Article 50 has been triggered. What next?

31 March 2017 - by Connor

On Wednesday, Prime Minister Theresa May formally notified the European Council of the UK’s intention to leave the European Union (EU) by triggering Article 50 of the EU’s Lisbon Treaty and commencing the formal process of withdrawal.

Article 50 gives the UK and EU two years to negotiate the terms of their new relationship, although this can be extended subject to the unanimous agreement of the remaining 27 member states.

Article 50 allows the state in question to make “arrangements for its withdrawal, taking account of the framework for its future relationship with the Union but this short statement belies the complexity of the task ahead.

Trade, the status of EU citizens in the UK and UK citizens in the EU, cross-border security, environmental commitments, not to mention the future of the land border between Northern Ireland and Republic of Ireland, are all issues that will need to be resolved.

In January, the Prime Minister outlined her 12-point plan for ensuring “a smooth and orderly Brexit”. In this, she highlighted the importance of securing a free trade agreement, controlling immigration and maintaining a “seamless” border within Ireland.

On Thursday, the government issued a Great Repeal Bill white paper setting out its proposals for “a functioning statute book” in the wake of Brexit being completed.

Above all, Mrs May has made clear her objective of rendering “a new, positive and constructive partnership between Britain and the European Union.

There are a number of key dates to keep in mind:

  • On 29 April of this year, the EU will meet to agree a common position on the negotiations;

  • Guidelines will likely be published in May, just as negotiations formally get under way;

  • In late 2017, the government’s Great Repeal Bill  to end the authority of EU law by converting all its provisions into UK law on the day it leaves the EU  is scheduled to go through stages of parliamentary scrutiny;

  • It is expected to receive royal assent in early 2018. Westminster may pass further laws in mid-2018 to cover any gaps in legislation;

  • If the parties are to adhere to the current timetable, negotiations will be completed by October 2018 in order to give Westminster, the European Council and European Parliament time to vote on any deal.

Article 50 states that negotiations “shall be concluded on behalf of the Union by the Council, acting by a qualified majority, after obtaining the consent of the European Parliament.” This requirement for a qualified majority means that 55 per cent of EU member states  representing at least 65 per cent of the total EU population  must support the deal for it to stick. 

The EU shared its strategy for Brexit negotiations this morning, arguing for a “phased approach”. EU Council President Donald Tusk suggested talks on a trade deal could begin once "sufficient progress" is made on a separation settlement with the UK.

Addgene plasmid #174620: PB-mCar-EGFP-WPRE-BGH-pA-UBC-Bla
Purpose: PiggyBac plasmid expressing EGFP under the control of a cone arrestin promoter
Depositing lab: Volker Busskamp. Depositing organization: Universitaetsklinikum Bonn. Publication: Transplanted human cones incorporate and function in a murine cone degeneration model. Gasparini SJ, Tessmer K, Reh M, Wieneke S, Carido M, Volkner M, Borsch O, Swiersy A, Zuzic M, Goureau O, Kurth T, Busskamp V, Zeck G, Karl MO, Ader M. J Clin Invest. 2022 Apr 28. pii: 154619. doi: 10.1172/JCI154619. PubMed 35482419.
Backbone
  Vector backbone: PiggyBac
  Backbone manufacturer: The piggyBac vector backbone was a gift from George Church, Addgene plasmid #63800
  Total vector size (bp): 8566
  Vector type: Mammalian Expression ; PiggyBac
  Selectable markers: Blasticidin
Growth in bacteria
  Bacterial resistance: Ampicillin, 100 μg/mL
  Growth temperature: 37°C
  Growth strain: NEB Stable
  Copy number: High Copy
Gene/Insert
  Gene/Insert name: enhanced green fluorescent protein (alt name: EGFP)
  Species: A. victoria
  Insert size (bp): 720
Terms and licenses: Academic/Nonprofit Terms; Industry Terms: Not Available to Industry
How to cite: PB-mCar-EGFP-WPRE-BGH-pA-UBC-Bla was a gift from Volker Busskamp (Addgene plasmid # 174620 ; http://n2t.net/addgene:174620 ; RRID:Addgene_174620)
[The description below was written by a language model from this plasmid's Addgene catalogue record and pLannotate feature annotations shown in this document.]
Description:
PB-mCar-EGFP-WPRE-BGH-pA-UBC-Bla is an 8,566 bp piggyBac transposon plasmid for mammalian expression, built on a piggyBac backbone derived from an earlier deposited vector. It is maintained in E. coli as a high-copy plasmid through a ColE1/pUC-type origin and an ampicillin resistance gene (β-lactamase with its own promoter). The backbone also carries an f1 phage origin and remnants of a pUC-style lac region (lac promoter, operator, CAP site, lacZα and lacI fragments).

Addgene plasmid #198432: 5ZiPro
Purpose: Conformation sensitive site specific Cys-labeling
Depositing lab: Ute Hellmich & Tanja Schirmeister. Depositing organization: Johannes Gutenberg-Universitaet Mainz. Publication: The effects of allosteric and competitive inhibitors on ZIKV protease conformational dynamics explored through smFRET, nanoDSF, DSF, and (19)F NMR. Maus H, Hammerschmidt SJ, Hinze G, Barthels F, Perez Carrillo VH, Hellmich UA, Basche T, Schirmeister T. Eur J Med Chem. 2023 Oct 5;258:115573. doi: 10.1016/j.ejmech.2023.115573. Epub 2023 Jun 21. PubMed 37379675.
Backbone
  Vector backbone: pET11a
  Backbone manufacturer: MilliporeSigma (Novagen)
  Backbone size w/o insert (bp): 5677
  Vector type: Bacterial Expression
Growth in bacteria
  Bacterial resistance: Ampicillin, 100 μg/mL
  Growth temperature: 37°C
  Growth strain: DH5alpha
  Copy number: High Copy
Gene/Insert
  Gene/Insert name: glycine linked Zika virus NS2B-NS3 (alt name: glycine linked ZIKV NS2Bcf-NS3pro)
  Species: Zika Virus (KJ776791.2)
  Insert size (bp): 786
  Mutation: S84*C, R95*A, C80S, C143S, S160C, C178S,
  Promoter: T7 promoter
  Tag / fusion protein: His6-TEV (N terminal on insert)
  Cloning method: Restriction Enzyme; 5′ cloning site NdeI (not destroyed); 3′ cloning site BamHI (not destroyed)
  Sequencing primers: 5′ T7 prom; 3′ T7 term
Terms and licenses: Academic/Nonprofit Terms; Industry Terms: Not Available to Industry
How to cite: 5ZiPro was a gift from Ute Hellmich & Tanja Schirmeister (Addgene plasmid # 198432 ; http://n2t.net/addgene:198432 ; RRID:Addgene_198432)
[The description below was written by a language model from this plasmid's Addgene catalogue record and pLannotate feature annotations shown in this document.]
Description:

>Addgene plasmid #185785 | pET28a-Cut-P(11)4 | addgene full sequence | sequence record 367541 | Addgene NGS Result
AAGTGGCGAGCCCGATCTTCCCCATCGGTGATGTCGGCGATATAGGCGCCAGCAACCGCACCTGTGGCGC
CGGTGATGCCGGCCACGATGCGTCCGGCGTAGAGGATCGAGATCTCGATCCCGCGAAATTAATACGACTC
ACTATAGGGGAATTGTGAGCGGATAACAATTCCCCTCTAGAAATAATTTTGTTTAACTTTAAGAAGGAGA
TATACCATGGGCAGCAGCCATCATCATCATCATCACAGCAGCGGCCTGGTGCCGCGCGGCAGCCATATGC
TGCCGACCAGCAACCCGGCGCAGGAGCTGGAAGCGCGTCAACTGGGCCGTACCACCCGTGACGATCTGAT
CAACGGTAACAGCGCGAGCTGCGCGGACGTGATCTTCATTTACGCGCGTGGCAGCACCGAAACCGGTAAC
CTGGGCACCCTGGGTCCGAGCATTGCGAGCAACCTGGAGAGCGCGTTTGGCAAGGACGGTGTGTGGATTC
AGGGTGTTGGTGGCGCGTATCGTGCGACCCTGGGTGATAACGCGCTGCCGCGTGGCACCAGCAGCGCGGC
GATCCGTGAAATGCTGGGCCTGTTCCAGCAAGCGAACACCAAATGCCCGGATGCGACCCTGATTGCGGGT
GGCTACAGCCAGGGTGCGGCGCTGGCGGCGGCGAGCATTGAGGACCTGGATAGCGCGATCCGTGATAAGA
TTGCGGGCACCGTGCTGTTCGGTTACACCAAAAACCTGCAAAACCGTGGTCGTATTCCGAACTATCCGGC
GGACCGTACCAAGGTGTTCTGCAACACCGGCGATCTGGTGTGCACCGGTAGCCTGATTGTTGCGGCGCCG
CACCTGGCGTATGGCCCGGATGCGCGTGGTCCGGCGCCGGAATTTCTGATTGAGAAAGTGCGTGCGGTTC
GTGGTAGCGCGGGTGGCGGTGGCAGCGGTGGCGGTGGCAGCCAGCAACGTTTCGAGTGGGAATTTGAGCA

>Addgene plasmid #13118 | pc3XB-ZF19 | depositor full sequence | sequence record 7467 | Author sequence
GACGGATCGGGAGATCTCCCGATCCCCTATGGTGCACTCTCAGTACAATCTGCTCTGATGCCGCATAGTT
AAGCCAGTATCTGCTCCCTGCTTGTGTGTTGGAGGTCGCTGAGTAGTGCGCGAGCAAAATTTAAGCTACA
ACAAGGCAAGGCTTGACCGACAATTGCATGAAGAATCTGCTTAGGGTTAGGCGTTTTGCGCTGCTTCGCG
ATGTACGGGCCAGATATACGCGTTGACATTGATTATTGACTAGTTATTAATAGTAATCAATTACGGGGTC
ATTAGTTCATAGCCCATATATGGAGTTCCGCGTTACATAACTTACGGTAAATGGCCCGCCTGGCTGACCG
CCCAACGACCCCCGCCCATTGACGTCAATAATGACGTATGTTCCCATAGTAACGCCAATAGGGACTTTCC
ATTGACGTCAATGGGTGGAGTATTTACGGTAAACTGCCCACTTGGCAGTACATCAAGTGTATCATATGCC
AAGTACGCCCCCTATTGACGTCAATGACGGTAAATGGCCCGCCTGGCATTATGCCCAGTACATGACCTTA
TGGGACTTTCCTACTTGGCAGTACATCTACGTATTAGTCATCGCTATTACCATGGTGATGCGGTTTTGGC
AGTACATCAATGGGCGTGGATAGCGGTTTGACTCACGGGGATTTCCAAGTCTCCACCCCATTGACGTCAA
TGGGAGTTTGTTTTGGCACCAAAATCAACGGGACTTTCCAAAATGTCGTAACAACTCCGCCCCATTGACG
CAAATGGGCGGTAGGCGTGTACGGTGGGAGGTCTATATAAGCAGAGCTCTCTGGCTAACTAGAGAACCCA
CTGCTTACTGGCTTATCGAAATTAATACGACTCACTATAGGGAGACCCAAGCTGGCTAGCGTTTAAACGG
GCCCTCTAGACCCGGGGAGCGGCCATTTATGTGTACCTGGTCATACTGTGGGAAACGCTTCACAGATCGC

Northern Ireland

So, what about Northern Ireland? In the House of Commons on Tuesday, Secretary of State for Exiting the European Union David Davis clarified the government's view on any future status of Northern Ireland within the European Union.

That is, should the people of Northern Ireland for a united Ireland, they would "be in a position of becoming part of an existing EU member state, rather than seeking to join the EU as a new independent state".

In Wednesday’s letter announcing its withdrawal, the government set out seven negotiating principles, one of which is: “We must pay attention to the UK’s unique relationship with the Republic of Ireland and the importance of the peace process in Northern Ireland.

Addressing the House of Commons after the triggering of Article 50, the Prime Minister hailed “an historic moment. Over the next two years, the government will hope that its priorities can be accommodated through a new relationship with the EU. The final outcome will lie not just with the UK but also 27 member states.

The DUP, which advocated a leave vote in the 2016 referendum, welcomed the Article 50 development. Deputy leader Nigel Dodds said that to ensure the best deal for the UK’s devolved regions, it is important that Northern Ireland is represented at the negotiating table.

Ulster Unionist Party MP Tom Elliott also welcomed the news, but his MEP colleague Jim Nicholson was more cautious, calling on the government to prioritise close trade with the EU and the constitutional integrity of the UK in its negotiations.

Sinn Féin’s leader in the North, Michelle O’Neill, described the triggering of Article 50 as a “disaster for Ireland, socially, politically and economically”, and said momentum is building across Europe to secure special designated post-Brexit status for Northern Ireland.

Whilst the Alliance Party’s deputy leader, Dr Stephen Farry MLA, described Wednesday's event as a “major mistake” and a “tragedy” for the UK, SDLP leader Colum Eastwood described the government’s move as “an act of savagery” given that the majority in Northern Ireland voted to remain within the EU and that there is no power-sharing Executive in place.